U.S. Dentists Prescribe Opioids to Young Patients at Alarming Rates

Sudies have found that American dentists are continuing to prescribe opioids at a rather alarming rate.
Sudies have found that American dentists are continuing to prescribe opioids at a rather alarming rate.

Despite the fact that regular dental care may represent significant out-of-pocket expenses for many Americans, approximately 127.6 million U.S. adults visited a dentist in 2017. Preventative oral treatments are typically seen as a vital step in safeguarding one’s overall health and reducing dental-related costs later on. However, recent reports reveal that it’s entirely possible a visit to your dentist could be the very thing that changes your health for the worst — and it might potentially cost someone their life.

That’s because studies have found that American dentists are continuing to prescribe opioids at a rather alarming rate. The U.S. currently holds over 45% of the global pharmaceutical market, but the nation is currently grappling with the adverse effects of prescription pills. According to the U.S. Department of Health and Human Services, more than 130 people died on a daily basis from opioid-related overdoses in 2016. A staggering 11.4 million people abused prescription opioids that same year, a fact that makes it that much more likely for an individual to struggle with addiction, begin using drugs like heroin, or to pass away from substance abuse. Even if no overdose is experienced, opioid misuse can lead to a number of health concerns, including heart problems. A recent study found that opioid use can increase the risk of atrial fibrillation and stroke. Since more than 350,000 cardiac arrests occur outside the hospital each year, even patients who don’t misuse opioids may be taking a huge gamble.

And while efforts have been made to reduce the number of opioid prescriptions being given to patients to curb potential opioid misuse, an analysis of surveys conducted by the National Center for Health Statistics (a division of the CDC) found that dentists have prescribed opioids at surprising rates. What’s more, U.S. dental professionals are apparently likely to prescribe these highly addictive medications to teenagers and young adults seeking treatment. The analysis revealed that visits for dental disorders among teens resulted in opioid prescriptions in approximately 60% of cases, while 58% of dental disorder cases involving young adults resulted in an opioid prescription.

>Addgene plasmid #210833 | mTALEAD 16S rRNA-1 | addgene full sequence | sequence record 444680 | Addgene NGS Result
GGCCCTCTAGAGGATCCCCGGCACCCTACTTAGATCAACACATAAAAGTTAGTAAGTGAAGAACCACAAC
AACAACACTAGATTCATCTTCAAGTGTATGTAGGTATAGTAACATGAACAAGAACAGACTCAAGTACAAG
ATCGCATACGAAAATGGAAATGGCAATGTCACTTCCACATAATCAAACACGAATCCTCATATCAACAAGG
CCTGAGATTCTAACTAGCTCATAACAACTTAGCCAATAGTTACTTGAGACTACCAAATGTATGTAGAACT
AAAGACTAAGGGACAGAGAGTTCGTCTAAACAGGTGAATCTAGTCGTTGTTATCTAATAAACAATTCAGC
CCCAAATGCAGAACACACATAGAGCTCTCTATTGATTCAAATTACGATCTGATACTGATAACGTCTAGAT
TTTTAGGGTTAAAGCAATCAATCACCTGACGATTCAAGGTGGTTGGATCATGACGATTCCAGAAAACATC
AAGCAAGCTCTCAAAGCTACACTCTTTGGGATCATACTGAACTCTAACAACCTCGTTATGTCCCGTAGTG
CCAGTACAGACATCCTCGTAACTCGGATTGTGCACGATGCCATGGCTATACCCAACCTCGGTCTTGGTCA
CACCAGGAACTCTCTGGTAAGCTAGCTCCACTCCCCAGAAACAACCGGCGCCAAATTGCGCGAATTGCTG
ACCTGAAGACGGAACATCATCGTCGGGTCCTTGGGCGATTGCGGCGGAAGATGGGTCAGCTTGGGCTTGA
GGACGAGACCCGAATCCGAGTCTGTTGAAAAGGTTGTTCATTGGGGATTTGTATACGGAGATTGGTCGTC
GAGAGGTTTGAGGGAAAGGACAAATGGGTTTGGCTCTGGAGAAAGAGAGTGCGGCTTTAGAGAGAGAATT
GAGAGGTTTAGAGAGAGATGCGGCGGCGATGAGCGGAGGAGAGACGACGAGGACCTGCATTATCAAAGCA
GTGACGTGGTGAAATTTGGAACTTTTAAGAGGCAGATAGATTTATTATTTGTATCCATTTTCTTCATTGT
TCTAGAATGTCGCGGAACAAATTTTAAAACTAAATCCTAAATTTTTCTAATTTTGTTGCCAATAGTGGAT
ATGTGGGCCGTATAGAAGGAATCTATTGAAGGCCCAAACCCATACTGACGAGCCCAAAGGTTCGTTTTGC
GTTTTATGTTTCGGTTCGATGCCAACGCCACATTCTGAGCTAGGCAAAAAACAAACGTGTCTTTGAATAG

This data is especially troubling given these demographics’ risk for opioid misuse. Although most orthodontic treatment begins for young people between the ages of eight and 14, the pain or discomfort experienced as a result of these treatments typically requires little more than ibuprofen. But many teens receive their first opioid prescription upon having their wisdom teeth pulled — or sometimes in other situations. Study lead author Dr. Joel Hudgins pointed out to CBS News that this same medical recommendation should be made for the majority of dental problems experienced by teens; the number of opioid prescriptions being given out is startling, to say the least.

American dentists are also much more likely to prescribe opioids than their professional counterparts in the United Kingdom. In fact, dentists in the U.S. prescribe opioids at a rate 70 times higher than dentists in England do. In 2016, U.S. dentists wrote more than 11.4 million opioid prescriptions; English dentists wrote only 28,082 prescriptions for the same. What’s more, the opioids prescribed by American dentists are more likely to have a high potential for abuse and addiction (such as oxycodone). The British dental treatment guidelines recommend non-opioid pain relievers first, which doesn’t seem to always be the case among American medical professionals.

A separate study published last year found that the number of pediatric patients admitted to hospitals and ICUs following opioid overdoses had doubled between 2004 and 2017, with other data showing that nearly 9,000 opioid-related pediatric deaths occurred between 1999 and 2016. Hudgins and other experts want to see more specific guidelines pertaining to those who give prescriptions — but until that happens, it’s up to families to ask questions, find out whether an opioid prescription is truly necessary, push for the minimum dose and duration, and learn how to properly dispose of unused opioids.